What are the options for programming Excel? Which one would you recommend for someone who's just learning to program and yet wants to get things done? Are there any books / resources you recommend for him (advanced Excel user, beginner programmer) or me (intermediate Excel user, advanced programmer)?

Thanks. I've started a blog about programming Excel to document our findings.


up vote 5 down vote accepted

As a long time (business) Excel user and programmer, I recommend starting with a good VBA book that focuses on the key features of the Basic language, and how to communicate with the Excel objects (workbooks, sheets, etc). I wouldn't worry about userforms, initially - I haven't used those for years - and I wouldn't worry too much about databases at first either.

I suggest focusing on two areas in particular, starting with the Basic language itself, writing output to the Immediate window with Debug.Print and ignoring the fact that Excel is attached. You can get very good practice in this by solving some of the Euler problems, which favour pure code solutions with no user interface.

After that, I would learn how to talk to the Excel objects, and read as many Excel forums and web pages as possible to pick up tips. For example, it is much faster to read and write many cells at once, than one at a time.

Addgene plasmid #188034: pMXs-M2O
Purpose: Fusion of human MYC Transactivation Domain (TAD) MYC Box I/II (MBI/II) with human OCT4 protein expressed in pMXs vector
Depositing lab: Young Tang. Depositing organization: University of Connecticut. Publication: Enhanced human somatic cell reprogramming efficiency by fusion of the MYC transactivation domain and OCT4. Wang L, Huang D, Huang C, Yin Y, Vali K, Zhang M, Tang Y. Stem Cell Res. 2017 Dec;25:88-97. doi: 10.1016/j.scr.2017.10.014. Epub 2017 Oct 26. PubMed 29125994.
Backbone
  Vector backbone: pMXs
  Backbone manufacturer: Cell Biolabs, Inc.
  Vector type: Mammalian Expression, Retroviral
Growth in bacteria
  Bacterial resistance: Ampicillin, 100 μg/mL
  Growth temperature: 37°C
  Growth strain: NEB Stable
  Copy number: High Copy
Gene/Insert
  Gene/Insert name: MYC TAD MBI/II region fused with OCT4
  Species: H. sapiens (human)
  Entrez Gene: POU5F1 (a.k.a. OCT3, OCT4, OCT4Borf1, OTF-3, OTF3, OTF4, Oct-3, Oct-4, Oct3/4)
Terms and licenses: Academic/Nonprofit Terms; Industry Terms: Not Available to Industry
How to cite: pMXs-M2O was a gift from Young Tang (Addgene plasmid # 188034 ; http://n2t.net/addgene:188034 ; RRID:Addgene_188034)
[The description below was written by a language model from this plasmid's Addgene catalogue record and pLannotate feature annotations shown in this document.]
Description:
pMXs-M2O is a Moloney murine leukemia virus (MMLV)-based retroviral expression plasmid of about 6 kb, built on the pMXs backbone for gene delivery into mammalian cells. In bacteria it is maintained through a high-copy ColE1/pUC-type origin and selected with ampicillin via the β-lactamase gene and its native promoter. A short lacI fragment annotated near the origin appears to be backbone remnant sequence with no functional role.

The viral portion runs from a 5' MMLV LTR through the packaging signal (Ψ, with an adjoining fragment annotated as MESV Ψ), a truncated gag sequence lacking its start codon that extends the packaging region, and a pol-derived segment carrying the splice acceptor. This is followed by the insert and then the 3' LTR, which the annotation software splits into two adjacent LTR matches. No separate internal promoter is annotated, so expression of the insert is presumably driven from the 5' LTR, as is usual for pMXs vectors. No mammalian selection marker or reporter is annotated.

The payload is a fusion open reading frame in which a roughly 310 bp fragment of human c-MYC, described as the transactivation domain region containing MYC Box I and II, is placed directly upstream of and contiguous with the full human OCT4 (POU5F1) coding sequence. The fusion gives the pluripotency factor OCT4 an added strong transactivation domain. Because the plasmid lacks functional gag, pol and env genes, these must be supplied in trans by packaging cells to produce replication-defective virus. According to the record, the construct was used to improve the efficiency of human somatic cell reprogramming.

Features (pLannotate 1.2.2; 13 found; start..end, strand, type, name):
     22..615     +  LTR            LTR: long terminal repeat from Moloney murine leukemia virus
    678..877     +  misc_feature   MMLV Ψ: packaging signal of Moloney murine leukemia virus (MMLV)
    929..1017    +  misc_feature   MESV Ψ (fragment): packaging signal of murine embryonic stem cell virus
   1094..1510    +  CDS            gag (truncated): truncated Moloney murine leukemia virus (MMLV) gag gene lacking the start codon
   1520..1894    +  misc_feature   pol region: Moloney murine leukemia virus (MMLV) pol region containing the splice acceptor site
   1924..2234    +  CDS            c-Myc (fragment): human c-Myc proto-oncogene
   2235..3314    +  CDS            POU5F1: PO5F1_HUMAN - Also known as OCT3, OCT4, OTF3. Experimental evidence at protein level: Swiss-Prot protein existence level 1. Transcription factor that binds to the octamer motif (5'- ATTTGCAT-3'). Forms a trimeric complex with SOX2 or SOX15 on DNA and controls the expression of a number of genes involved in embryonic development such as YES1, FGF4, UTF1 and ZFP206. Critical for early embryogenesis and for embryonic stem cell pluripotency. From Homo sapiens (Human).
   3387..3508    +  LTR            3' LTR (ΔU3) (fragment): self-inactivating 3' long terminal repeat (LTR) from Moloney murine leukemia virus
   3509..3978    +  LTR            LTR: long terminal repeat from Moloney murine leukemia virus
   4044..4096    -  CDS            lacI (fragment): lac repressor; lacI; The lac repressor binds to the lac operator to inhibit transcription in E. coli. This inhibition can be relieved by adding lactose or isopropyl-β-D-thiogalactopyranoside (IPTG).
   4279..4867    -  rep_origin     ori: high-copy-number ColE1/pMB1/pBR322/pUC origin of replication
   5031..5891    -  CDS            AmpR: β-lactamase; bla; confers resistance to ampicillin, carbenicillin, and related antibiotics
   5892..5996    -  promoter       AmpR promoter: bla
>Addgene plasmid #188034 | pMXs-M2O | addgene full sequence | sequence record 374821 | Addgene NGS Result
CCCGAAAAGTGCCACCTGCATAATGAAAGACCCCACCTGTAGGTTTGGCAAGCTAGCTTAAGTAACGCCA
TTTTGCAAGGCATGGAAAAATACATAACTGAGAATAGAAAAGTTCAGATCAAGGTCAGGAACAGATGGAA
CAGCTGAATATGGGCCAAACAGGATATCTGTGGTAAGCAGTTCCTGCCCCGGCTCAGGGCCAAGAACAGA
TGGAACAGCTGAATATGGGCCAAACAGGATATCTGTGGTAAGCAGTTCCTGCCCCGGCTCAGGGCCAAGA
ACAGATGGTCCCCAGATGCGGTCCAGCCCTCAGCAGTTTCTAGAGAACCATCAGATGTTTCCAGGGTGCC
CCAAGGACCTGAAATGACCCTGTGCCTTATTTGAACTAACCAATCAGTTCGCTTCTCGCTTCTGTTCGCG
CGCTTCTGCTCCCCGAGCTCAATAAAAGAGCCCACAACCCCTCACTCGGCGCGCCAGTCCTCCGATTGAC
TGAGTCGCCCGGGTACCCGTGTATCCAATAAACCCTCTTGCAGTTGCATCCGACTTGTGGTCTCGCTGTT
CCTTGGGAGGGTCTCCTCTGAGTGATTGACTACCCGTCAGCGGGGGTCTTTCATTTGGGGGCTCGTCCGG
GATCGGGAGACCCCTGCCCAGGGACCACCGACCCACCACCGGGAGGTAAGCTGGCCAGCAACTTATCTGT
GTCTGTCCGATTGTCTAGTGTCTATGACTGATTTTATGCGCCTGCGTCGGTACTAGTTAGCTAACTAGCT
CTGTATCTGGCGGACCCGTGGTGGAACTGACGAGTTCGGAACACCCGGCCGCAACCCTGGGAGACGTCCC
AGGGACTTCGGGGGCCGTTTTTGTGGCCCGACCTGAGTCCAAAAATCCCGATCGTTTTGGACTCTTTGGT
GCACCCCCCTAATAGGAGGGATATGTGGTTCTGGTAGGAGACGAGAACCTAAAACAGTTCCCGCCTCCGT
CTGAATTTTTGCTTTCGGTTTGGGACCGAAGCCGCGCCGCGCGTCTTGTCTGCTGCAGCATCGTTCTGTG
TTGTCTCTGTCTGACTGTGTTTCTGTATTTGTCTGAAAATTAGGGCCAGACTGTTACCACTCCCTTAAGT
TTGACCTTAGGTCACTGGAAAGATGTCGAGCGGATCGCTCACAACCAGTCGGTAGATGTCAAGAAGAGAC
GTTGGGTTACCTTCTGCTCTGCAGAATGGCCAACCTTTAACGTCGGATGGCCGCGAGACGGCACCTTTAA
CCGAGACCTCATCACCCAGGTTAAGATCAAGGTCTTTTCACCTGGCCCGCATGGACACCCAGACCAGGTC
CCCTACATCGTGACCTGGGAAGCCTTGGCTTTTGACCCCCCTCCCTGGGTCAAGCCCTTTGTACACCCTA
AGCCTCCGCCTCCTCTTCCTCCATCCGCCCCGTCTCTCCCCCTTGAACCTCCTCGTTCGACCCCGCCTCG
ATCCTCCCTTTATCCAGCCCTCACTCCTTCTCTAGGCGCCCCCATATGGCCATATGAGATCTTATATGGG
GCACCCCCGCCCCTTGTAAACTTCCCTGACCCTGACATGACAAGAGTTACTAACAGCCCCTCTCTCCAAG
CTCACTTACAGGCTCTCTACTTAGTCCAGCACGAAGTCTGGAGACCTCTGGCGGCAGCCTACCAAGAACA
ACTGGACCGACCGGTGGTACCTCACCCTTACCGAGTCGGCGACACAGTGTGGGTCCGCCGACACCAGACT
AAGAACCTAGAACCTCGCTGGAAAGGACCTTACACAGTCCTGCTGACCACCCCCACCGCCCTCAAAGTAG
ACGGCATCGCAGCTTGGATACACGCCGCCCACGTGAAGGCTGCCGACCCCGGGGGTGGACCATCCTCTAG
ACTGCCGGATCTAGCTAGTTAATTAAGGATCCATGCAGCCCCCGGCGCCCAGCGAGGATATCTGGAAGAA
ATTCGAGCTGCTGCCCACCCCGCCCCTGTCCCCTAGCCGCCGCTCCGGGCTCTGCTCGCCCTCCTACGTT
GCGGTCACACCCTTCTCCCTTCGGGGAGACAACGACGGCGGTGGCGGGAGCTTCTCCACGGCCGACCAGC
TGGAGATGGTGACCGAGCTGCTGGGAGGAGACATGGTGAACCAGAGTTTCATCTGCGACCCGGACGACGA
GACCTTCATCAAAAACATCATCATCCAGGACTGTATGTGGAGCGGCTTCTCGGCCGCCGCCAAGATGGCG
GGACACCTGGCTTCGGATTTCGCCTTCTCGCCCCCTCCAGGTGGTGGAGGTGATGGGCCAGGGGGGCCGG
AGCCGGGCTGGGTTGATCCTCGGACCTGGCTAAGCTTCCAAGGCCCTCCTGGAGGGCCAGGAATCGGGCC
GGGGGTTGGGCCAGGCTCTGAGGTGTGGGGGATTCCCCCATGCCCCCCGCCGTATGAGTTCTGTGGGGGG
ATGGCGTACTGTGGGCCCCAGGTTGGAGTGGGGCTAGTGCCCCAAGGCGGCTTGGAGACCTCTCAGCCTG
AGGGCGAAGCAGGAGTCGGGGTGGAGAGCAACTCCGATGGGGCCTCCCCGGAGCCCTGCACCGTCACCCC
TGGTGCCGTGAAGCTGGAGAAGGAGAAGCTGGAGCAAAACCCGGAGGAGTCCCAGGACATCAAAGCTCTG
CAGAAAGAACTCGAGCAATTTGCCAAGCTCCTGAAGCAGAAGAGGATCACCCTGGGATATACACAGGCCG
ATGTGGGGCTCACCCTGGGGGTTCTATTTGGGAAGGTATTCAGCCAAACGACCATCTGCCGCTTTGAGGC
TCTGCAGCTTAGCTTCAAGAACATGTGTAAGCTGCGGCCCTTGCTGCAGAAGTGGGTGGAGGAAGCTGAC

And yes, VBA is not as full featured as most 'professional' languages, but it has one crucial advantage over most of them - it is much easier to write and for the average user to check, modify and maintain - and checkability and flexibility are crucial in the business world. Together with Excel, it is an amazing business tool.


VBA code, being built on a simple language, has a low threshold. But if he's interested in programming in general, he might be much better off learning .NET (preferably C#). It's much more powerful than VBA and will teach him a lot more about proper software construction and essential concepts behind it.

I think it would be best to have him program some silly little Winforms applications first to get the basics down, and then look in to Excel interop. You can find a bunch of examples of C# / Excel intererop code by googling for "C# Excel". Here is one example:

http://dotnetperls.com/Content/Excel-Interop-Performance.aspx


I think I'd ignore .Net for now, it's too big and it will take too long for him to be able to produce his own solutions.

Alternatively, just teach him Ruby. It's what I'll be starting my kids on when they move on from Scratch.


Just word of caution. Although VBA is a fully featured programming language and is capable of supporting complex applications it can encourage poor programming practises. I have seen this occur in large organisations that use Excel extensively for actuarial calculations. Essentially the code was written by actuaries with finacial calculations in mind - not software engineering.

In the long run enterprise programming languages such as Java or C# are better.